With only morning and evening routines, people spend a lot of time looking in the mirror, but did you know that the history of this mundane item dates back to 4000 BC?
According to Brown University’s Joukowsky Institute for Archeology and the Ancient World, the earliest mirrors were made of polished obsidian, a type of natural glass formed by volcanoes. Art glass mirrors didn’t come until the third century AD, and even when they did they were very small.
The Joukowsky Institute says an explanation for the mirror’s popularity as a major decoration dates back to the reign of Louis XIV, who in 1689 decreed that silver, a popular decorative material, be confiscated to fund military campaigns. As a result, the upper class turned to glossy, reflective glass to decorate their homes.
What color is a mirror?
According to BBC Science Focus Magazine, most mirrors are technically white with a slight green tint.
Color is the result of reflection light† Produce colourobjects absorb what wavelengths of light while reflecting others. For example, an object that appears red simply reflects Red light† Objects that are black do not reflect light. Because a mirror is designed to reflect all wavelengths on the visible spectruma perfect mirror would be white – the reflection of all colors.
But mirrors are not perfect. Most mirrors reflect green light stronger than other colors because they have an underlying layer of silica glass, whose atoms reflect green wavelengths more than other colors, according to ZME Science
How do mirrors work?
When light hits an object, it’s absorbed, reflected or transmitted by the object, says Microscopy Today. According to Live Science, reflected light often scatters in numerous directions based on the shape of the object, even influenced by microscopic textural features.
For this reason, mirrors are very slippery, according to Live Science. This means they can reflect light without scattering it. By returning light particles in almost the same arrangement, a mirror reflects the light back to the observer in a way that allows them to see their reflection clearly.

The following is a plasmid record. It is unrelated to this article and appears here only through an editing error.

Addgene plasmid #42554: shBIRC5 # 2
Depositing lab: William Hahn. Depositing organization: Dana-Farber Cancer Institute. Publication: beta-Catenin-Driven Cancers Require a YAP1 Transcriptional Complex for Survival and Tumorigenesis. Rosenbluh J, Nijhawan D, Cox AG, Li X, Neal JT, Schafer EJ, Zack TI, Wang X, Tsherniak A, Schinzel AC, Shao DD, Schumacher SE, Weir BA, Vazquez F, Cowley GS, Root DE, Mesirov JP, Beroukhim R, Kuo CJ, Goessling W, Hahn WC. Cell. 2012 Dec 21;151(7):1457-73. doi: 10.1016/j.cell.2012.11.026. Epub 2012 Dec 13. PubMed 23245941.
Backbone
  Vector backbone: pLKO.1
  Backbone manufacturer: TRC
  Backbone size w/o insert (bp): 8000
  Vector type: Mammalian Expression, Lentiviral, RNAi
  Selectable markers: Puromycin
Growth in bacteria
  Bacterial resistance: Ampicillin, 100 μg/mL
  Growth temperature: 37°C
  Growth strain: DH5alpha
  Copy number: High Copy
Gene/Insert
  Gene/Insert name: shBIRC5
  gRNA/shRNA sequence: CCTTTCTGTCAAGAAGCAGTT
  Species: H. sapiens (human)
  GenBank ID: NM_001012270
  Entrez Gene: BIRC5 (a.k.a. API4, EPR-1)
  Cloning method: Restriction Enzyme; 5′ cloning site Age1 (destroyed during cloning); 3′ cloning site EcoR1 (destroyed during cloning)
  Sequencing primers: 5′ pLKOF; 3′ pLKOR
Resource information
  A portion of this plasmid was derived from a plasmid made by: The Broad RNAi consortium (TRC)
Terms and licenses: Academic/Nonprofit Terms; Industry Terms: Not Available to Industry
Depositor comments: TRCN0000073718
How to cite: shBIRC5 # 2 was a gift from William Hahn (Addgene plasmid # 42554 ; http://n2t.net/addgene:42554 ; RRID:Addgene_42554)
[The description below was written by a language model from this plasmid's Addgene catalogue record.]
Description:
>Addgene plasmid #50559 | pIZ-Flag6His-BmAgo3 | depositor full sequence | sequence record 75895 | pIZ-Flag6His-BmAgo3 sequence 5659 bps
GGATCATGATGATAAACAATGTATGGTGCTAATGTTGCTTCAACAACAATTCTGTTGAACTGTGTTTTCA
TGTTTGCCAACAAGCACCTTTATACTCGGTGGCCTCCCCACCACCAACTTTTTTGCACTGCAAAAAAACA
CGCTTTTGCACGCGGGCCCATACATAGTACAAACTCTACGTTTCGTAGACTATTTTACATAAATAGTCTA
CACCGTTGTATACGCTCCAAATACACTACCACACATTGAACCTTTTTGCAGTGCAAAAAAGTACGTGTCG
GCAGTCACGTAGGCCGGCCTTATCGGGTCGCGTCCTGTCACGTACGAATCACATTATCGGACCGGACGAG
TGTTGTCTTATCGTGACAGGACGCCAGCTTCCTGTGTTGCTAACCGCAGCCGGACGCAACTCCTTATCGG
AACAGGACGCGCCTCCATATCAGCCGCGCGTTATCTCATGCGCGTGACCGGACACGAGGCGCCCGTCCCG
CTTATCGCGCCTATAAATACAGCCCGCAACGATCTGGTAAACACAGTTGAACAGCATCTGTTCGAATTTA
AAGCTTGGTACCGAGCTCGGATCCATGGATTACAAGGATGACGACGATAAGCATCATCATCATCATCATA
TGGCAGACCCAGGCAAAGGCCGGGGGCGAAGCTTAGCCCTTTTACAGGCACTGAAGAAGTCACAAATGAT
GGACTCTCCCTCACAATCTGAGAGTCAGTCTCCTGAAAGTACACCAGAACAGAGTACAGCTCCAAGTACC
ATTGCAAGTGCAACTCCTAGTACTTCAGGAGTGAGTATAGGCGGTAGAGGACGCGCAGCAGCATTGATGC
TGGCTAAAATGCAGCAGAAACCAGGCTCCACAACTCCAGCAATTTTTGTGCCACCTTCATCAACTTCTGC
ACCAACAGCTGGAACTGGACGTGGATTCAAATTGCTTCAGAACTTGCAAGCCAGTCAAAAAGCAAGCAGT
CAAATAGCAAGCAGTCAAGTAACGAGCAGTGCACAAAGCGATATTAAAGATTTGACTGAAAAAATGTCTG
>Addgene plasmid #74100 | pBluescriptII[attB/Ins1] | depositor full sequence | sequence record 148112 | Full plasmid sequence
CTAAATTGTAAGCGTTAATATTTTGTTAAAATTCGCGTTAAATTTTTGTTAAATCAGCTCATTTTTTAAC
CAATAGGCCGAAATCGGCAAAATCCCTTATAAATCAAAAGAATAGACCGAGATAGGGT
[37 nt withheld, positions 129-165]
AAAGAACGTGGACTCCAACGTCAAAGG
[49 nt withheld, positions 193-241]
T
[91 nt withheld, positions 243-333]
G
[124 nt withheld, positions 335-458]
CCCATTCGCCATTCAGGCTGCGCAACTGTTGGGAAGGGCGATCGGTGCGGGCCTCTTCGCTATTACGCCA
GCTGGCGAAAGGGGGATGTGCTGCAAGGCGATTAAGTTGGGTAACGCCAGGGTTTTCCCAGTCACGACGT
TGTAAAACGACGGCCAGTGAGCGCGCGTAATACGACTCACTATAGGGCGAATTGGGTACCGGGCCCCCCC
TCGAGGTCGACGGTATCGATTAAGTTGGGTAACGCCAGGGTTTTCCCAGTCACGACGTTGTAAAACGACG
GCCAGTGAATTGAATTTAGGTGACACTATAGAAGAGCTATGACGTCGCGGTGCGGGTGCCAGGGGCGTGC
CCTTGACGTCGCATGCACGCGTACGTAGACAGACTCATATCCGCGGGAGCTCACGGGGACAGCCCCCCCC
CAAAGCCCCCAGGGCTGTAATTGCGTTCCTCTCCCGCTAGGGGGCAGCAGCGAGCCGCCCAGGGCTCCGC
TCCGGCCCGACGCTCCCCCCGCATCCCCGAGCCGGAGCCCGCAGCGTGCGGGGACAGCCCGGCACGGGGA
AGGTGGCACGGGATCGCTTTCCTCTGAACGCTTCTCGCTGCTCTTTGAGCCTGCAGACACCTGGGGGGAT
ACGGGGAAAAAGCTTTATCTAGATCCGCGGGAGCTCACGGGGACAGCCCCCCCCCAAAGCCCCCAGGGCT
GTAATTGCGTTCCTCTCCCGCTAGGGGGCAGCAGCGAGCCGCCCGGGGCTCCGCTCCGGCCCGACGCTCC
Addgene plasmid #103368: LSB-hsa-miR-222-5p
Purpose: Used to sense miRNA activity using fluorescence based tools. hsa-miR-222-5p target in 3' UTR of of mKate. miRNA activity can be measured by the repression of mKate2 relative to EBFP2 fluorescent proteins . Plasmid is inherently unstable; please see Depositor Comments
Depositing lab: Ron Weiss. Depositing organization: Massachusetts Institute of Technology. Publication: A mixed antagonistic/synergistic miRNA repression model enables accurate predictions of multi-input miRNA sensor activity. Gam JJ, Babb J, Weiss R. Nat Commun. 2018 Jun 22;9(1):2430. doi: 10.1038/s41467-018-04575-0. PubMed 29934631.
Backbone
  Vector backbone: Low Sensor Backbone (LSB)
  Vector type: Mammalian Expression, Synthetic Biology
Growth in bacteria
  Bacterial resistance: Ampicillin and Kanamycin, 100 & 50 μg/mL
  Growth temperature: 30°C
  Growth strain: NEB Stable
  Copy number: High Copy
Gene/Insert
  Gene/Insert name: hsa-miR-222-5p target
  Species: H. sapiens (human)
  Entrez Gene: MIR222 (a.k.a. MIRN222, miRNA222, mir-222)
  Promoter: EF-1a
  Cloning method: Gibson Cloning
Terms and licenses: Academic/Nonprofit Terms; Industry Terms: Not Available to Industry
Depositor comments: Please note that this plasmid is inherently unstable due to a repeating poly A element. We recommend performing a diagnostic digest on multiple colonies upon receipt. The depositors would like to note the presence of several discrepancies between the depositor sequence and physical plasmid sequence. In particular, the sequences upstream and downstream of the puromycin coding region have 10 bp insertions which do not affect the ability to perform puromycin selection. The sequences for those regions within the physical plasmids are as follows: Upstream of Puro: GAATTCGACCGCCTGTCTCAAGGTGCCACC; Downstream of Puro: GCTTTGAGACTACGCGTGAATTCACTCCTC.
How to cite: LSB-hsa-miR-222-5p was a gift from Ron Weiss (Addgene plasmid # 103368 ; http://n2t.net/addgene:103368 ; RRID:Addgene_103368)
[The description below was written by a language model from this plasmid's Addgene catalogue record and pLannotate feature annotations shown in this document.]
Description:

Why do mirrors mirror everything horizontally?
It turns out they don’t. There is a change going on, but it is not horizontal.
As YouTube educational creator Dianna Cowern, aka Physics Girl, explains, an image is actually inverted along the z-axis, which can be difficult to understand.
Holding something with printed text in front of a mirror may seem flipped, but think about it this way: if you could see through the paper, you couldn’t read it from the back either. It would be retarded. This means that you are the one who flipped it horizontally, as if someone were standing opposite you to read it, but mirrors don’t show things exactly as another person would see them. You would need a photo to see that perspective.
To present it in a different way, someone standing in front of you would have his left hand hand across your right and their right hand on the other side of your left. In this scenario, they are actually flipped horizontally because their bodies are not facing the same direction as yours. In the mirror, your left hand still matches your left hand and your right hand matches your right hand. Cowern says we’re just not used to this because we’re used to facing people who are turned towards us.
So, the next time you look in a mirrorRemember, you don’t really see yourself the way others do. You see yourself flipped along the z-axis.